On April 14, 2021, the United States House of Representatives passed a bill that will further ensure the safety of millions of Americans who live with a food allergy. The Food Allergen, Safety, Treatment, Education, and Research Act (FASTER Act) will require all food companies to declare the presence of sesame on food labels beginning on January 1, 2023.
According to FARE, Food Allergy Research and Education, there are over 30 million Americans who have food allergies, and over 5 million of those are children. Another way to make sense of this percentage is to imagine 2 children in every classroom across America having a food allergy. While these statistics are shocking, what is even more frightening for parents across the country is that food labeling can be deceiving, especially when companies use umbrella terms such as 'natural flavors' or 'natural spices' on their labels. It is not uncommon for natural flavors to include sesame, a food that over 1.5 million Americans are allergic to. With the passing of the new FASTER Act, people may feel another level of comfort knowing that sesame will be named the ninth major food allergen and will have to be explicitly declared on labels if it is present. Additionally, the Act states that the Secretary of Health and Human Services is responsible for researching allergies and conducting a regular review of allergy treatments.
While there has been a great deal of advocacy for food safety in the past, the FASTER Act provides Americans a greater sense of security when shopping for food products and looking at labels. Parents and children should not have to search between the lines on product labels when looking for safe foods to eat. This Act will continue the conversation on food allergies and bring attention to allergen-free food markets.
In today's society, individuals and families are steadily making changes to adopt a plant-based diet. The motivation to make these changes varies from person to person; some people are driven to change based on researched health benefits. Some want to contribute to environmental sustainability. Others are motivated to make food and lifestyle choices based on personal ethical considerations. Another reason someone may be interested in the plant-based food market is that many products within these markets offer great alternatives for those who suffer from food allergies.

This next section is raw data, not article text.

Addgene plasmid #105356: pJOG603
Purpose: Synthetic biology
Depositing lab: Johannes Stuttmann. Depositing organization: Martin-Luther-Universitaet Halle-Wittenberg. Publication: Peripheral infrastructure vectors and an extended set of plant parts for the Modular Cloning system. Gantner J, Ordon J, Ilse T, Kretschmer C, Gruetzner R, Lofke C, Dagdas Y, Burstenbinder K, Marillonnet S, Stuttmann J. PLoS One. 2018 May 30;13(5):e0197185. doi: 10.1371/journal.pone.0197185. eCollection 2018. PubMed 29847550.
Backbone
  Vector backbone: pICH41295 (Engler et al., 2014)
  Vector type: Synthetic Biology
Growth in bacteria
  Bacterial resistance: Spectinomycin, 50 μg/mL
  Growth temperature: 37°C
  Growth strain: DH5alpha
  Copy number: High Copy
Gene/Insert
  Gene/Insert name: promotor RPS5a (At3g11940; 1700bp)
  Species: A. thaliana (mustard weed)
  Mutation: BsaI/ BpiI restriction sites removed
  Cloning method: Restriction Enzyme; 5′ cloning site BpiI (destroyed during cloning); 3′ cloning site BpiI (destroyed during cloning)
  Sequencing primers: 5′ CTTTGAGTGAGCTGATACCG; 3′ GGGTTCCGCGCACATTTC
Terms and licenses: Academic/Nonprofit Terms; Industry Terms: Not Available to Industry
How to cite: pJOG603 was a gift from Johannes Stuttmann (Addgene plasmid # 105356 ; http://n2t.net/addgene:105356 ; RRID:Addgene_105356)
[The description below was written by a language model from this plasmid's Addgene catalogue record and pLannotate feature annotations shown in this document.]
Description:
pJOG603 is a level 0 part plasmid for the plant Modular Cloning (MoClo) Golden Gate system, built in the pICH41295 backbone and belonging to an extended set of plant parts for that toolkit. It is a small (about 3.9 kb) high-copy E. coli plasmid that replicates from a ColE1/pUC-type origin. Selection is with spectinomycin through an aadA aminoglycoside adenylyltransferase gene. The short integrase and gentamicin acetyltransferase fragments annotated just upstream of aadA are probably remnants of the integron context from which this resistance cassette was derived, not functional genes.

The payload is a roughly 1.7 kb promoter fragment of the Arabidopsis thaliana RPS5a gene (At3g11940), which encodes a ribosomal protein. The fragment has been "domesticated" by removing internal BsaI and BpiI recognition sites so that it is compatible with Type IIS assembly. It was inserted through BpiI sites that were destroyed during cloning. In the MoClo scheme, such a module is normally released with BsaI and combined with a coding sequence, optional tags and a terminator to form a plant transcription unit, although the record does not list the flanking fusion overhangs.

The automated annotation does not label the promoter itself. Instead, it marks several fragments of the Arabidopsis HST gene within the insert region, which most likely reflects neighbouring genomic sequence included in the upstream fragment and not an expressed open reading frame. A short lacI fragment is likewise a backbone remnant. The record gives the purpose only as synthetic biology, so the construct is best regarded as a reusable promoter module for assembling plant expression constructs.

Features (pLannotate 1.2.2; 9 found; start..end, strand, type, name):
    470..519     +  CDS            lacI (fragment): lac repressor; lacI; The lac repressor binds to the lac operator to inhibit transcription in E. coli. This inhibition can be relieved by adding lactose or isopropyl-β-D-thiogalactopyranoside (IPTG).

Joe O'Neill, the VP of Sales and Business Development, mentions that "From the inception of our company over 30 years ago, it was our primary mission to provide clean label solutions from nature. Because allergens are such a major issue and a point of consideration in food product development, we make it our priority to support our customers with all-natural, allergen-free ingredients options. Our most recent allergen-free product additions include gluten-free breadcrumbs, labeled as pea flour or pea flakes, texturized pea and faba bean proteins, and rice starches." There are great options for people with food allergies to receive proper nutrition while also enjoying the foods they eat.
Michael Chang, Applications Manager at A&B Ingredients, adds, "With the ever-growing availability of functional and nutritionally-dense plant-based ingredients, food manufacturers can formulate plant-based products with allergen-free ingredients that could help consumers meeting daily nutritional needs. For example, you can create a plant-based product that helps consumers reach their daily requirement of fiber without using traditional fiber-rich products, such as whole-wheat foods. Instead, formulators can replace wheat with allergen-free ingredients, such as pea fiber."
In today's world, there are countless food ingredient innovations that support the health-conscious consumer and those with certain dietary restrictions. As the FASTER Act goes into effect in the coming years, it will likely create a positive effect on the plant-based food market and will help drive future sales. Food manufacturers' development of all-natural, allergen-free products will not only add value to the plant-based industry as a whole but will also support the millions of Americans who are living with food allergies.